The Princetonian in an article on the elective system published recently stated:
"From now onward the Harvard student meets the full elective system, and has no prescribed studies. If the sees fit, he may take Hebrew, French, Music, and Botany. If he wants however, something that is not simply incongrous, but in the nature of a "snap" he might drop the Hebrew and by little shifting around, keeping an eye open to the avoidance of conflicts in his weekly schedule, take French, Music, and Botany, and in place of the Hebrew, a course in elementary Fine Art where "practice in Drawing, including the use of water-colors, forms a considerable part of the work." That many men select such courses is not hard for anyone to believe who has seen the great skill often exhibited in the choice of easy subjects in other colleges. That it is practised in notorious."
This great question of elective vs. prescribed studies is still unsettled, and everyone's opinion on it should be treated with respect. When, however, one argues from such premises as above, some protest, in justice to the name of truth, should be uttered. By reference to the Dean's report, our esteemed contemporary will find that in the year 1883-84, the most popular courses in our college were not by any means the "snaps" or easy courses that appear in our elective pamphlet, but that, on the contrary, the hardest courses, those requiring the greatest research, and the most original thought, the courses in History, Philosophy, Political Economy, the languages and the sciences were elected by a very large number of students. The best system in any department of work can be abused, but the abuses of the elective system at Harvard are the exception, and not the rule. These eyils exist under other systems as our contemporary admits. Lazy men will be found at Harvard as well as at Princeton, but the system that allows the vast majority to make progress in the field of learning for which one is naturally fitted should not be condemned thereby.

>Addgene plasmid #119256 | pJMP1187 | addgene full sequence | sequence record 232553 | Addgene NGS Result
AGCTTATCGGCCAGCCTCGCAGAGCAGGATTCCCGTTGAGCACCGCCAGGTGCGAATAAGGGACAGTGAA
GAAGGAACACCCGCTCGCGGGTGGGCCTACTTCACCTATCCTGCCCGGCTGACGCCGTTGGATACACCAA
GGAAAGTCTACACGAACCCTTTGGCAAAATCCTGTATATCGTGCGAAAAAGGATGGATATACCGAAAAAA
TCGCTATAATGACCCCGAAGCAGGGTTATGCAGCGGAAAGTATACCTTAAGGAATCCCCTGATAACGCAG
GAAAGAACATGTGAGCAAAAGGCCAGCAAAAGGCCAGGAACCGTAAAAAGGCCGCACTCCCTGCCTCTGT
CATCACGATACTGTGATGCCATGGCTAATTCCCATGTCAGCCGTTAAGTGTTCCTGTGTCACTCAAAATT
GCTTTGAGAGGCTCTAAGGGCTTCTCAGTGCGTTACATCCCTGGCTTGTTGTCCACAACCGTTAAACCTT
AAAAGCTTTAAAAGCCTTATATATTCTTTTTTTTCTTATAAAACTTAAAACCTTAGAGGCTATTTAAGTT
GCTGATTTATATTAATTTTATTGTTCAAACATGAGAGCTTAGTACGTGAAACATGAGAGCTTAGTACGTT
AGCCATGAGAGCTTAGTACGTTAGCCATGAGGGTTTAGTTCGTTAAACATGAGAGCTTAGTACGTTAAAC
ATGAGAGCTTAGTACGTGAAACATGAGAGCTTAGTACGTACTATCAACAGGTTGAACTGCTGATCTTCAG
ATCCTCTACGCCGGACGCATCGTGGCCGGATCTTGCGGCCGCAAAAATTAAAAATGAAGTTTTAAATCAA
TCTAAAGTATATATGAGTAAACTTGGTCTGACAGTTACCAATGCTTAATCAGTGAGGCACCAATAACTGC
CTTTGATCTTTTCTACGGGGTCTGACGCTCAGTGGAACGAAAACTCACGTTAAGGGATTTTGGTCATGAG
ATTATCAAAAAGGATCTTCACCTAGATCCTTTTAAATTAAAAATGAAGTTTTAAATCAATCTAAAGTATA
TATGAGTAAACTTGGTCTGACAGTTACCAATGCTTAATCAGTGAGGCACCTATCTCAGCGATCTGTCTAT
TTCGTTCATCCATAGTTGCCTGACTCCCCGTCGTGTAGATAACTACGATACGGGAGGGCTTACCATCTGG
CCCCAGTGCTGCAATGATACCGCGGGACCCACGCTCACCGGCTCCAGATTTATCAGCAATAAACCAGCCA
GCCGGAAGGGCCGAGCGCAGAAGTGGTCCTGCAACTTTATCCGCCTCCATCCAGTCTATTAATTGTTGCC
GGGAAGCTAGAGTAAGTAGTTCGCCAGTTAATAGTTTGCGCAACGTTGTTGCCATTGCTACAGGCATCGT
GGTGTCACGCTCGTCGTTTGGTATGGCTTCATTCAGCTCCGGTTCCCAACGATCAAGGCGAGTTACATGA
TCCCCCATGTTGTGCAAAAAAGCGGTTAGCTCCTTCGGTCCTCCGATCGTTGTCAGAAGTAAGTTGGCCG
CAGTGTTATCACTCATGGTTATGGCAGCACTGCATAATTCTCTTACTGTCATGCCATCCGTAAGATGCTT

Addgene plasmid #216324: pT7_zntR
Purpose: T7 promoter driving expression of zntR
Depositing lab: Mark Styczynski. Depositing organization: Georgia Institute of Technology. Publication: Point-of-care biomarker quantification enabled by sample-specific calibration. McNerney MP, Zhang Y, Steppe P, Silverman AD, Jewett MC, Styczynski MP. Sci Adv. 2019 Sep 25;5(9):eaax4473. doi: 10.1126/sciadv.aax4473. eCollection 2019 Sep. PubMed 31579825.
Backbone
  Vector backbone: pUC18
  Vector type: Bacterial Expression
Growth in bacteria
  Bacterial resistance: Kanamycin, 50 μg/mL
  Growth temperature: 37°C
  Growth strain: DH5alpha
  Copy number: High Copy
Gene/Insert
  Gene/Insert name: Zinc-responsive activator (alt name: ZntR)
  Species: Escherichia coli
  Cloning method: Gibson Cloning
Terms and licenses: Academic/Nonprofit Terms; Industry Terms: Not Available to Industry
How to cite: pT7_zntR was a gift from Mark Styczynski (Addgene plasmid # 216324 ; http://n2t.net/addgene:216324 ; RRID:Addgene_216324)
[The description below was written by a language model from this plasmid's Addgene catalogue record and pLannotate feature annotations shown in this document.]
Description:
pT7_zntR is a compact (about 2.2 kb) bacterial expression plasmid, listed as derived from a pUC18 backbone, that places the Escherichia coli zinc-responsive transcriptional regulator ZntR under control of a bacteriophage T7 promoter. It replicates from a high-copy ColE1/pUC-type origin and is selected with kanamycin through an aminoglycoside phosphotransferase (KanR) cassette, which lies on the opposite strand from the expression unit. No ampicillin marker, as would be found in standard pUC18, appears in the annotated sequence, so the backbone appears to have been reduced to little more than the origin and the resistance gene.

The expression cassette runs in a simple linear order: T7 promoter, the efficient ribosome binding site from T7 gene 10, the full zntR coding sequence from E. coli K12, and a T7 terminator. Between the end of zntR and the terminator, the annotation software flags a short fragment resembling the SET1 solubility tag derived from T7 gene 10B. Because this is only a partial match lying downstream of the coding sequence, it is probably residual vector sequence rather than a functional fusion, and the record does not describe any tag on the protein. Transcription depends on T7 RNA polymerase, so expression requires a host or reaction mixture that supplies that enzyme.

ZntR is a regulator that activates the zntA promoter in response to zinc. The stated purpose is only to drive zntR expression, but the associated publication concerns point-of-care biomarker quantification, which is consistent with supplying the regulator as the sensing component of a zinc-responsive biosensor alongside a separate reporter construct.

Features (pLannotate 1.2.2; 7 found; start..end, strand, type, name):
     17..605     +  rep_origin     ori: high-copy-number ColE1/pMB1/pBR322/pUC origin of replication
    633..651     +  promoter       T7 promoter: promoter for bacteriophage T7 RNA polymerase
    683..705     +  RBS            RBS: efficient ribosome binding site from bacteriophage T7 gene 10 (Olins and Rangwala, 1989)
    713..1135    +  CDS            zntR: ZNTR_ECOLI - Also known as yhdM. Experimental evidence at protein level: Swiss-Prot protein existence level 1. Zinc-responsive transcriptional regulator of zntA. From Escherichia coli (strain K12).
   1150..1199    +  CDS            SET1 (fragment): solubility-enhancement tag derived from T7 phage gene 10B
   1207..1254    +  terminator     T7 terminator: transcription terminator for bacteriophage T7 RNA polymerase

This question is one that should call for a statement of the advantages of each system, and not of the possible evils that exist under any system that is not absolutely devoid of choice on the part of the student.
If Harvard under the elective system is such a paradise for lazy men, why is it that students will remain at prepartory schools an extra year in order to enter Harvard, and why is it that after they have entered, so many are found who are willing to take the hardest courses, and do the great amount of voluntary work that is done annually at Harvard in the way of supporting the many literary societies, the Finance Club, the Historical Society, and the Natural History and Mathemaiical Seminars? Why do they not. if they are seeking for ease, dispense with this year of hard work for preparation, and this extra labor after having entered college and go to Princeton, where no such opportunities are offered?
It may be notorious that a small number of students practice ingenuity in order to do the least amount of work at Harvard, but it is a fact, recognized by everyone familiar with the subject, that the vast majority of Harvard students are doing hard earnest work, and are profiting by the privileges afforded by the elective system.